We are entering a new era of charitable giving – and it’s long overdue. Many major philanthropic donors of Canadian and global charities are turning away from traditional ways of giving, such as funding large charities that serve marginalized groups from afar or restricting how funds can be spent. It’s an attempt to give communities more direct control over their own futures. This trend is part of a larger movement to “decolonize” philanthropy that has been publicly embraced by Canadian donors like The McConnell Foundation and Inspirit Foundation, among others.
And it’s not just private philanthropists who are making such moves. The Canadian government recently awarded $200 million to the Fund for Black Communities to administer the Black-led Philanthropic Endowment Fund, dedicated to supporting Black-led, Black-focused and Black-serving non-profit organizations.
It’s time more donors put funds directly into the hands of local leaders, giving them crucial decision-making power. This means leaving behind some restrictions and requirements while enabling community leaders to manage and distribute funds as they see fit.
This kind of bold step requires donors to believe that for money to be truly impactful, it must be accompanied by trust and autonomy — a belief that has the potential to change lives and transform our culture of giving. This new age of philanthropic giving is not just about how we give but who we give funding to.
Some donors are making large gifts to groups that have historically had very little autonomy over resources. We’re witnessing large foundations like The McConnell Foundation transferring unprecedented amounts of capital to Indigenous-led foundations, for example. Others are investing in collaborative funds like the Freedom Fund, Equality Fund Canada or Co-Impact, which address issues like gender injustice or human trafficking through funding grassroots groups.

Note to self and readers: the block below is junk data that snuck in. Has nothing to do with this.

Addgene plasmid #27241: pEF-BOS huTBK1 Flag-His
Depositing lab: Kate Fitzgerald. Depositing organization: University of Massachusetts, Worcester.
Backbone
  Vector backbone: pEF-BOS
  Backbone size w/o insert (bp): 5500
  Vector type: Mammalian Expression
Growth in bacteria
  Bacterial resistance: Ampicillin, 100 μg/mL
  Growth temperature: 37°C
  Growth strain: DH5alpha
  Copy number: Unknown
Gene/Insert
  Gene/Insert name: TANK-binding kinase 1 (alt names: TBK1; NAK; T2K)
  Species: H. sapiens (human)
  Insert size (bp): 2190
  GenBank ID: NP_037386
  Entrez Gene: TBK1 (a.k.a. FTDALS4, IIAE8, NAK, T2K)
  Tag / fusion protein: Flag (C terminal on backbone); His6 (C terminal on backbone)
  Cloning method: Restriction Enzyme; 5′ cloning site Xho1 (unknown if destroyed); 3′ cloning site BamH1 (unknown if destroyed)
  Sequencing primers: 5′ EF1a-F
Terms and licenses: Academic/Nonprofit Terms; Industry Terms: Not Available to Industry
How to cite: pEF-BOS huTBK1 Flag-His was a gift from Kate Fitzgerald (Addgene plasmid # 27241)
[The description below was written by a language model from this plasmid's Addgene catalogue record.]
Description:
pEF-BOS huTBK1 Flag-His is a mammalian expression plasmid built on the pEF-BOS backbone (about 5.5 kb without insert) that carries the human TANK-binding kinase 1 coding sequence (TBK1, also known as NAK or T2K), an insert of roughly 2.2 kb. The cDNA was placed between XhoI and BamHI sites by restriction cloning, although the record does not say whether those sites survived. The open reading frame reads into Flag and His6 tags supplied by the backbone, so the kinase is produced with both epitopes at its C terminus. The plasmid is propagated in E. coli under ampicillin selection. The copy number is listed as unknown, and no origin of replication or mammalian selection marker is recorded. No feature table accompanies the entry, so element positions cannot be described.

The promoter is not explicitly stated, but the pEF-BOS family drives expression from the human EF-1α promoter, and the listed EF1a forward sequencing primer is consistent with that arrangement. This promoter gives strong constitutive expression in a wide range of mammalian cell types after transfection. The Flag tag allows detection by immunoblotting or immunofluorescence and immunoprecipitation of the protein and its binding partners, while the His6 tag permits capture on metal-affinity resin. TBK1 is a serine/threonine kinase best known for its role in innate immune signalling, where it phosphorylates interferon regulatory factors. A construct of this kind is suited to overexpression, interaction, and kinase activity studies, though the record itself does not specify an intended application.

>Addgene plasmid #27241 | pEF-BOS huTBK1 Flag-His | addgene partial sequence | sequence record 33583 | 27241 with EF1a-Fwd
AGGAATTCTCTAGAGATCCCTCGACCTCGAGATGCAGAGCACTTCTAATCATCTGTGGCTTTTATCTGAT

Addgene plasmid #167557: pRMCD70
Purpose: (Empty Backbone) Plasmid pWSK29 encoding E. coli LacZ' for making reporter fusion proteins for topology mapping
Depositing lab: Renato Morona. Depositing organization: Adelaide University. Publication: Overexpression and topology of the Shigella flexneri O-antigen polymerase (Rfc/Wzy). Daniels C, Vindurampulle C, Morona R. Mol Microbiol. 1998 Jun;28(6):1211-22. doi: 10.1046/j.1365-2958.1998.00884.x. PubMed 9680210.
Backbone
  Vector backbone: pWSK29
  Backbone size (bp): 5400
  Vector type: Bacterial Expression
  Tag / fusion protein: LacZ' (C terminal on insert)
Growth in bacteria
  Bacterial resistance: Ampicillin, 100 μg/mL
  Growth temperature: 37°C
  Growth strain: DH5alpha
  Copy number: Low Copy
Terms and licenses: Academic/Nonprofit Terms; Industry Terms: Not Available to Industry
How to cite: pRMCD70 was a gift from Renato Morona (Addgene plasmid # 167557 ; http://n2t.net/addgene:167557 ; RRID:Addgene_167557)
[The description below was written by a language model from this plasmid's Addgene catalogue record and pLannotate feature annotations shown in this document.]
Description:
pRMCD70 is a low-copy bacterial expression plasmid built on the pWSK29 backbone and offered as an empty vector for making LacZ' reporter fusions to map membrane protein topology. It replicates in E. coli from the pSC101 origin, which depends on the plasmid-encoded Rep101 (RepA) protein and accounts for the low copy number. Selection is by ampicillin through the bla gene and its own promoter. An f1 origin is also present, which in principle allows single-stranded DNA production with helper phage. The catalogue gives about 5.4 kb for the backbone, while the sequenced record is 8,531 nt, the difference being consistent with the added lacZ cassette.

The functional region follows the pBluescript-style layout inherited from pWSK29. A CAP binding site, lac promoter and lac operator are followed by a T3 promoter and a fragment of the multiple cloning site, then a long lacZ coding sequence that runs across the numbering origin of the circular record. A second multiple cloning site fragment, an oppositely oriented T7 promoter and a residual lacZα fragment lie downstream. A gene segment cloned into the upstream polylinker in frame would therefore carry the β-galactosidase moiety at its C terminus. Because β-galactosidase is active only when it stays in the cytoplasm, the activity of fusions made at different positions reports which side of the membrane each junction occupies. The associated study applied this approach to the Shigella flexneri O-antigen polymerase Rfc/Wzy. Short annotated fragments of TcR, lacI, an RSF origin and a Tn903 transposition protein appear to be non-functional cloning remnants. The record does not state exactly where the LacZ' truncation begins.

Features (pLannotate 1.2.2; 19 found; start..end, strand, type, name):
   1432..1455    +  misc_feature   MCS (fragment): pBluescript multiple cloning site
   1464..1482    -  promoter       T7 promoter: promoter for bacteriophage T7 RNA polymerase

This movement has great potential. Donors are going beyond solely talking about “shifting power” to actively creating new giving structures, processes and expectations in order to build trust and reduce the power imbalance that is so inherent in philanthropy. They are reconsidering their roles in working towards tangible social change and building markedly different relationships with those they fund: mutually enriching partnerships built on trust, honesty and shared decision-making.
This is not just the right thing to do from a theoretical perspective. Throughout history, attempts to solve societal problems in a dictatorial fashion, without directly involving affected communities, have proven ineffective, unsustainable and even harmful. We know that philanthropy — and really, any attempt at social change — works best when we understand that people with lived experience of a problem are best-placed to design and implement solutions.
Often, what they need most are resources, both financial and otherwise, the support of power holders and the freedom and space to try. Sometimes just small shifts in donor mindsets and behaviour make a big difference.
At The Philanthropy Workshop, we encourage our donor members to consider the practices and principles that are critical to trust-based funding. We help them to explore questions like: who are you trying to help, what do you bring to the table and who should sit beside you to make decisions about where your money goes? How can you make sure you are funding organizations that are authentically rooted in lived experience? How can you end a funding relationship while minimizing harm to a community? We also need to document the lessons learned so that other donors can replicate what works.
The Freedom Fund provides a positive model. Building on a decade of partnering with more than 100 community-led organizations to address modern slavery, the Freedom Fund has launched an essential online resource to encourage other funders to fund frontline groups. From sharing key principles and challenges in frontline grant-making, to offering a wide range of case studies, templates and tools, Funding Frontline Impact contains the type of transparent, nuts-and-bolts guidance many donors and charities could learn from.
One thing is certain: philanthropy cannot continue as it always has. From governments to foundations to individuals, we all have the ability to ensure that our money is giving communities the power to define their own futures and to encourage others to do the same. We have much further to go, but we’ll know we’re there when this type of giving is the norm, not just something we hear about in big, flashy announcements.
About the author:
Lisa Wolverton is President of The Philanthropy Workshop Canada.